Few commercial contracts flatter to deceive the way defence contracts do. India’s decision to select Dassault Aviation for exclusive talks on a $15bn-$20bn fighter jet order is a case in point. It may well be a bonanza for the French defence sector. The problem is that the deal (which is not final but is Dassault’s to lose) is likely to delay the development the sector really needs – consolidation.
The US and UK defence sectors, with their histories of cost overruns, are hardly models of value. But they have consolidated around one or two core champions: Lockheed Martin and Boeing in the US and BAE Systems in the UK. That offers scope for cost savings. France’s defence sector is rife with cost duplication, however, despite the best efforts of the government to encourage consolidation and co-operation.
The India contract keeps alive the business case for the Rafale fighter jet. So far, its only customer is the French air force; even Switzerland rejected it last year. So an Indian victory could be game-changing for Dassault. As the core manufacturer, it should reap a majority of the value from the contract (60 per cent, according to Deutsche Bank estimates). Thales, which supplies the Rafale with avionics (and in which Dassault owns a 26 per cent stake), and Safran, which makes the engines, should benefit, too.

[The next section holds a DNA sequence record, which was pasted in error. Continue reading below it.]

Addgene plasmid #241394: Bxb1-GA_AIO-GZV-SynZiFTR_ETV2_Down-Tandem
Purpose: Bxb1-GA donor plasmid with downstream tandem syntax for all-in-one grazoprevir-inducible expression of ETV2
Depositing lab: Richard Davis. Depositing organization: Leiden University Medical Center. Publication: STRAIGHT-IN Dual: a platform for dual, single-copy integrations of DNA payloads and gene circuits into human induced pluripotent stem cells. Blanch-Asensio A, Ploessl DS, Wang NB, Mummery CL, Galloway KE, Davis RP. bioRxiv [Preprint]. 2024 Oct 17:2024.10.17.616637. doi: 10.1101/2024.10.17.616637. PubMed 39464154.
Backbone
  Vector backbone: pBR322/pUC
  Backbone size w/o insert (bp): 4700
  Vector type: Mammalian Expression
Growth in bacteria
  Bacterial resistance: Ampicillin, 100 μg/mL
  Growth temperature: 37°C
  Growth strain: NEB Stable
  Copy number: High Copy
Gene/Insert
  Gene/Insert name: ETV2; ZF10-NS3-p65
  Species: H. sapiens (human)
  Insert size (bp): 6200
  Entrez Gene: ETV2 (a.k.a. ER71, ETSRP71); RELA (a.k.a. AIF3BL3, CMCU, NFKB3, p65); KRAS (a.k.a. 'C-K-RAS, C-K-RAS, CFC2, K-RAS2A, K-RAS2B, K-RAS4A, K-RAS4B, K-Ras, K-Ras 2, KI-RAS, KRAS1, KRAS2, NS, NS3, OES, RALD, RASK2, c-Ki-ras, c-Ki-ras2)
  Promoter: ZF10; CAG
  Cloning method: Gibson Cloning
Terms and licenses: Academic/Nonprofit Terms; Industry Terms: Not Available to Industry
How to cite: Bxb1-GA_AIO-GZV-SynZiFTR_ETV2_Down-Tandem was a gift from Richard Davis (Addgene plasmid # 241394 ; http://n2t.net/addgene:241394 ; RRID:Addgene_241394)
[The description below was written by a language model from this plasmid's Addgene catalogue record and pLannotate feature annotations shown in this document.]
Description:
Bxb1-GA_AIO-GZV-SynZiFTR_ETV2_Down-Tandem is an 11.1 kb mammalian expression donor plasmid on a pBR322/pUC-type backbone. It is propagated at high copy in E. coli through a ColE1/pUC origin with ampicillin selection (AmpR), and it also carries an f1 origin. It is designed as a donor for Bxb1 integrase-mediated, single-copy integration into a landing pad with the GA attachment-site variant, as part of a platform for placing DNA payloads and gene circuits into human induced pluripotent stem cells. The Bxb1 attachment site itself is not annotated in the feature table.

Dassault has secured pole position by being cheaper than the rival Typhoon offered by the EADS-led Eurofighter consortium. So margins may be thin. EADS also owns 46 per cent of Dassault Aviation, yet it was competing for the same contract. That is the type of cost duplication that should drive increasingly cost-conscious defence ministries and investors mad. Armed with bragging rights from India, however, Serge Dassault, patriarch of the family at the centre of the French defence industry, has less incentive than ever to want to address it.